Joint 118th Annual Cordilleran/72nd Annual Rocky Mountain Section Meeting - 2022

Paper No. 24-1
Presentation Time: 8:30 AM-6:00 PM


CHUPIK, Colin, Bureau of Reclamation, Denver Federal Center, Denver, CO 80215, REDWINE, Joanna, Bureau of Reclamation, Seismology, Geomorphology, and Geophysics Group, P.O. Box 25007, 86-68330, Denver, CO 80225 and THOMPSON JOBE, Jessica, United States Geologic Survey, Geologic Hazards Science Center, Golden, CO 80401

The San Juan Mountains region in southwest Colorado has few mapped active faults and is tectonically situated between the Rio Grande Rift to the east, and a zone of northwest-directed oblique-dextral shear to the south in northern New Mexico. New lidar datasets encompassing the San Juan Mountains provide an opportunity to assess fault activity for seismic hazard assessment in southwest Colorado. Here, we investigate the recency of slip on the Cannibal and Stinking Springs faults through reconnaissance geomorphic and lineament mapping.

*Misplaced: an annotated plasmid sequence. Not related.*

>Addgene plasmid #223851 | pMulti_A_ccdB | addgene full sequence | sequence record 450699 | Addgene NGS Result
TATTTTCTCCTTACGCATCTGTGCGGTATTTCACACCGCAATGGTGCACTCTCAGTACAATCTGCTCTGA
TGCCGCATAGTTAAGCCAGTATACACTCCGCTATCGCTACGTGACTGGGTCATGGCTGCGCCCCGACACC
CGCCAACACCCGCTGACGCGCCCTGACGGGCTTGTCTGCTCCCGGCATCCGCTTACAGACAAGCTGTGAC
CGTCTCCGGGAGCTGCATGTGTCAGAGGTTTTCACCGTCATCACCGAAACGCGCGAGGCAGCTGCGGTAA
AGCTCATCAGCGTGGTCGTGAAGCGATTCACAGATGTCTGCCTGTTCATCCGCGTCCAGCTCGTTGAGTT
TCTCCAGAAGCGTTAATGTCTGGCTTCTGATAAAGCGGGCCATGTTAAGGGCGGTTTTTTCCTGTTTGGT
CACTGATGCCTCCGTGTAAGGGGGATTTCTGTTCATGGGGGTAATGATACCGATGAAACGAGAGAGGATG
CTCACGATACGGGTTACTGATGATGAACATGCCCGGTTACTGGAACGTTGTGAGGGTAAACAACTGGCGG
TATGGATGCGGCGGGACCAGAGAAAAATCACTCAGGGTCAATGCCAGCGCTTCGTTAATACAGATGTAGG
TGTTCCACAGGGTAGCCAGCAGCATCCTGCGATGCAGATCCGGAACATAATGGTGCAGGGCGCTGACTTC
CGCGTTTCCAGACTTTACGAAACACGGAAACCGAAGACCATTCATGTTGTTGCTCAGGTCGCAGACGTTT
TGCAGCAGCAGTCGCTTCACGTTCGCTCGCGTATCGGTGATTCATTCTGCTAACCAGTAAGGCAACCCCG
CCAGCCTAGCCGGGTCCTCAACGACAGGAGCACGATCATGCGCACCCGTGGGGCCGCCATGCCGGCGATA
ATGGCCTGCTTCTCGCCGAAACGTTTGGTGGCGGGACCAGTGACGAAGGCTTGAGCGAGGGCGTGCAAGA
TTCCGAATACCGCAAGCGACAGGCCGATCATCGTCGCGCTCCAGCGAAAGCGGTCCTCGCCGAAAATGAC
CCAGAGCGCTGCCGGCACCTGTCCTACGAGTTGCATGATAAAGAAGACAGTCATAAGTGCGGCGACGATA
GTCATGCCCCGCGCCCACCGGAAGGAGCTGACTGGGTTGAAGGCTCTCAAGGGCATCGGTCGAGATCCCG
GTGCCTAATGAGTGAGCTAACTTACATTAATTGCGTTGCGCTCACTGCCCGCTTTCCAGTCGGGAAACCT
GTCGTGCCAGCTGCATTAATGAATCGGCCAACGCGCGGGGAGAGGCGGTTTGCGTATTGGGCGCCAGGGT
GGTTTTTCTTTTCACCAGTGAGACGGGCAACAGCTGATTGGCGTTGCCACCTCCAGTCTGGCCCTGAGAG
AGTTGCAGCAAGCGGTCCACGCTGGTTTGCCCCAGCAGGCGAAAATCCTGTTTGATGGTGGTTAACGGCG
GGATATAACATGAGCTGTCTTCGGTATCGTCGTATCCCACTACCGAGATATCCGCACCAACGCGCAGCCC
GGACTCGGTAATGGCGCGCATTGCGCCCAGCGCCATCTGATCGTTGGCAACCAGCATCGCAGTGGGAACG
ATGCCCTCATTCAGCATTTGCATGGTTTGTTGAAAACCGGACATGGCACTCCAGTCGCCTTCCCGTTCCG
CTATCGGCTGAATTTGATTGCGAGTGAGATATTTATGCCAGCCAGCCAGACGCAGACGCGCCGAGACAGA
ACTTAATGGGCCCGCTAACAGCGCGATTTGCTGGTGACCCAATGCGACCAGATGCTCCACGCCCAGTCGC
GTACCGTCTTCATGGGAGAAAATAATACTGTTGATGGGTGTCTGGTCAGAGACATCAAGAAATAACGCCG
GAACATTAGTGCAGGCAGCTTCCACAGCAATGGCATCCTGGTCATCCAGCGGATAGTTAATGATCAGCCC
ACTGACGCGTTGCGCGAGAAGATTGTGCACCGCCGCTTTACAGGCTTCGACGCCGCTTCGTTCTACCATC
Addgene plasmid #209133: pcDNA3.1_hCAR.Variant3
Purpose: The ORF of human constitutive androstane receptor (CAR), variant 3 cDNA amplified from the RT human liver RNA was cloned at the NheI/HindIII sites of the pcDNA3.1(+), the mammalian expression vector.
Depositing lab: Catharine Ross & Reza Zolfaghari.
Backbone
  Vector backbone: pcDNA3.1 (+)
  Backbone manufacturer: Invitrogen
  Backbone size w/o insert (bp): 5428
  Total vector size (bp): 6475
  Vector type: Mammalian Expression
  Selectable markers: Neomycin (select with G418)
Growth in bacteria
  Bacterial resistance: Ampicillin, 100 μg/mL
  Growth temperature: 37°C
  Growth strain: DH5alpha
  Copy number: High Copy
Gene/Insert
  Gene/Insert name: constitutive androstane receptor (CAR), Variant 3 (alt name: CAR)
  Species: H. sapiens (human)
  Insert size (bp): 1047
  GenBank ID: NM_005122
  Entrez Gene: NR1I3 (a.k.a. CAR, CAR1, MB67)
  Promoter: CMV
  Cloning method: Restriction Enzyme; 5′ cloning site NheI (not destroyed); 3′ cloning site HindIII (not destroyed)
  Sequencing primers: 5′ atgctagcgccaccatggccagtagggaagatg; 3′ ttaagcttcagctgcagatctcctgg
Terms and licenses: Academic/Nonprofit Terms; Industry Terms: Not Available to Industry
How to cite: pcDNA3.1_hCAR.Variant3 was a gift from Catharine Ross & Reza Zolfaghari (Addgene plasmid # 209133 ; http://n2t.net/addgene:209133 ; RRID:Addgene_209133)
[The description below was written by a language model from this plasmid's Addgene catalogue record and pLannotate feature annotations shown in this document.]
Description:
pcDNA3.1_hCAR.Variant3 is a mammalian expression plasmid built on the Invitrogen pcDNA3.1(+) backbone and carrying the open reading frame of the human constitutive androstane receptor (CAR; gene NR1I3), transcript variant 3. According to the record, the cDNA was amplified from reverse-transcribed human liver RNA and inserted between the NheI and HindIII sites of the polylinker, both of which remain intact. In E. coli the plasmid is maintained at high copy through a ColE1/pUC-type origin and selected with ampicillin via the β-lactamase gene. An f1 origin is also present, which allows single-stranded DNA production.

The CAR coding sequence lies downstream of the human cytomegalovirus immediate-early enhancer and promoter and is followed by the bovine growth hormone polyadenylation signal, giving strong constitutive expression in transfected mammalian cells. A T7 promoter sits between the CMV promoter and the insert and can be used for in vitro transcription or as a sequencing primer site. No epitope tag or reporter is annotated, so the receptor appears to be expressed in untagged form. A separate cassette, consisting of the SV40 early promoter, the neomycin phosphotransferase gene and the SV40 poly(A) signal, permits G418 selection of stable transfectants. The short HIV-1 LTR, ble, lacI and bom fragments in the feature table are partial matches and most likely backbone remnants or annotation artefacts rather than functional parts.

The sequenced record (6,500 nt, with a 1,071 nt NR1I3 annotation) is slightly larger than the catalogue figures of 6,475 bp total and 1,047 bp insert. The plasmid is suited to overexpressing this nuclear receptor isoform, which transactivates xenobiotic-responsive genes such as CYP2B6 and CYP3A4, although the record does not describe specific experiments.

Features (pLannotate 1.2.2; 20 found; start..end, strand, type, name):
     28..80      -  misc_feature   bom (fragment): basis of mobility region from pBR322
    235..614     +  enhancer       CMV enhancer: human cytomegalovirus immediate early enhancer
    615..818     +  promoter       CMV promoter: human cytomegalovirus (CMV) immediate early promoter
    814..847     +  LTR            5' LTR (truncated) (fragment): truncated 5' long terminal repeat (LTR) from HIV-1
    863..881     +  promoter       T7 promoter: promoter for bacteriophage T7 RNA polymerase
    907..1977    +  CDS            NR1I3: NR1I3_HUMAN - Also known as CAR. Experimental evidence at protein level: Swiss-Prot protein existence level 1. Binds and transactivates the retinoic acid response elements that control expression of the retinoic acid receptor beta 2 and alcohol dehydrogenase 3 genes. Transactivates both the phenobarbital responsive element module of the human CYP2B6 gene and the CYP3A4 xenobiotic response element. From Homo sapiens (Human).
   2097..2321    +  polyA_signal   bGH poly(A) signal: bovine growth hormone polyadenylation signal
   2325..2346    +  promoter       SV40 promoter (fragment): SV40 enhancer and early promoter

The Cannibal fault is a NS-oriented ~50-km-long fault that parallels the eastern margin of the Clear Creek Graben. In places, the Cannibal fault is expressed as topographic lineaments across late Pleistocene glacial and alluvial deposits. A Pinedale-age moraine complex near Spring Creek Pass is crossed by a lineament that may represent west-side-down vertical separation across the Cannibal fault.

The Stinking Springs fault is a ~45-km-long en-echelon stepping fault system that is expressed as NW-oriented escarpments within Cretaceous sandstone. The fault crosses three Quaternary terraces near Dutton Creek that are vertically separated across the fault, which may be explained by Quaternary fault displacement, but may also be explained by a miscorrelation of terraces across the fault. The surfaces preserve an apparent increase in vertical separation with age demonstrating possible progressive deformation. The youngest terrace is vertically separated by 28 m. Soil descriptions and correlation of the terraces are planned to assess the geomorphic relationships and possibility of Quaternary fault activity.

Our mapping reveals multiple sites where Quaternary surfaces may be faulted, providing preliminary evidence for possible Quaternary activity on these faults. Future work, including more detailed mapping and cosmogenic dating of offset landforms, will provide constraints on the fault slip rate and recency of activity. Only the Cannibal fault is included in previous active fault compilations. The updated fault characterization of the Cannibal and Stinking Springs faults may redistribute and more accurately represent the seismic hazard in southwest Colorado.